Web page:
Sunday, February 26, 2006

Wondering if answers will come out of the McDonald's 'Truth Tour'

I've blogged here and here about the communications between the Presbyterian Church (U.S.A.) and McDonald's, pressuring the restaurant chain to work with the Coalition of Immokalee Workers in ensuring that tomato pickers earn an extra penny a pound.

Two PC(USA) News Service stories this week told about a letter writing campaign to McDonald's and a "Truth Tour" of the Southeast and Midwest by the Coalition of Immokalee Workers.

The CIW will ask McDonald's for the following:
  • The right to a fair wage, after more than 25 years of sub-poverty wages and stagnant piece rates;
  • The right for farmworkers to participate in the decisions that affect their lives, after decades of sweatshop conditions and humiliating labor relations;
  • The right to a real code of conduct based on modern labor standards, after McDonald’s and its suppliers unilaterally imposed a hollow code of conduct comprised of minimal labor standards and suspect monitoring.
I agree that the farmworkers are entitled to a fair wage and to participate in decisions that affect their lives.

When I compared the Socially Accountable Farm Employers code (the one described as "a hollow code of conduct comprised of minimal labor standards and suspect monitoring") with the YUM! code developed in cooperation with the CIW, I observed that the SAFE code was reasonable and even addressed some issues on which the YUM! code was silent. The YUM code is as full of language alluding to compliance with all applicable laws as is the SAFE code. Both codes intend to set up mechanisms for monitoring compliance. I don't see why one system of monitoring is more suspect than the other.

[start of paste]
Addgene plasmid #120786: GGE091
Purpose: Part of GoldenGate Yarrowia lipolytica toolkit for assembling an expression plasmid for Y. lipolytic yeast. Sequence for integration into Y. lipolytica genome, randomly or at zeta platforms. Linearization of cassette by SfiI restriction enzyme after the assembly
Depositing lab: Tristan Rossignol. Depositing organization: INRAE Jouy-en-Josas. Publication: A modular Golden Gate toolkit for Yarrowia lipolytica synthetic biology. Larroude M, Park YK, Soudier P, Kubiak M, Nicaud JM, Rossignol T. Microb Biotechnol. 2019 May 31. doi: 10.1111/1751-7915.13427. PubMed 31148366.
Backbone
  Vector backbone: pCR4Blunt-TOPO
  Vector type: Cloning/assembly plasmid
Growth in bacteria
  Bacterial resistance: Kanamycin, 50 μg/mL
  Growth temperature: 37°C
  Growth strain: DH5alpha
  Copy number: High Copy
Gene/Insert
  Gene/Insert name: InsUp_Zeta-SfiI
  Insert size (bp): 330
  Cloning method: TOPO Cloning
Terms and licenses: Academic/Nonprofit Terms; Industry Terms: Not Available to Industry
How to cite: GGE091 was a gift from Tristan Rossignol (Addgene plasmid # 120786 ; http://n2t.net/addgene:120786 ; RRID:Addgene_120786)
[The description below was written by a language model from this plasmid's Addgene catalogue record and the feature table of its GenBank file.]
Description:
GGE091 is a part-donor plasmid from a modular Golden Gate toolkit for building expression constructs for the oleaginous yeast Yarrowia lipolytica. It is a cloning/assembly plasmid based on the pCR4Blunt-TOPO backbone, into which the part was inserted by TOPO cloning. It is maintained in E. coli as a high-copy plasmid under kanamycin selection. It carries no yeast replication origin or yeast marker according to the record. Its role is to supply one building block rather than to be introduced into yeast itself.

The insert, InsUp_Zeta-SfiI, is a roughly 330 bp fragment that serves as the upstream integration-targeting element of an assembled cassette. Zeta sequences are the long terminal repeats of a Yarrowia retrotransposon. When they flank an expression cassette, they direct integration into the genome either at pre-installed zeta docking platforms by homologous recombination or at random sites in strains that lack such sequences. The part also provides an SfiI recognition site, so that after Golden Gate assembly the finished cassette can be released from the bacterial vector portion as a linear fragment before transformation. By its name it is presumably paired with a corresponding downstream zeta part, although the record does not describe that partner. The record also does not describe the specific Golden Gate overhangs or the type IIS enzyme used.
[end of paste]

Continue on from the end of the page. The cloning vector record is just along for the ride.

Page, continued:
The major difference in my view between the McDonald's response and the Yum! response is that Taco Bell (one of the Yum! brands) actually is paying a penny more per pound for the tomatoes and is ensuring that the extra pennies get passed on to the workers. This part of the Yum! response achieves actual justice.

So I have some questions for the Truth Tour.

1. Why is McDonald's any more culpable for the "decades of sweatshop conditions and humiliating labor relations" than I am when I go to the supermarket and buy a pack of tomatoes off the shelf?

2. How can customers like myself ensure that the workers who pick tomatoes are paid fairly for the identifiable tomatoes we purchase?

3. With which vendor or vendors is McDonald's supposed to talk in ensuring that the farmworkers get the pay they deserve? (In the recent Taco Bell boycott, the CIW was asking Taco Bell to work with its main vendor Six L's in paying a penny more a pound and passing it on to the workers.)

4. Is the CIW criticism of the SAFE code any more substantial than the criticism that it "Did Not Originate Here"?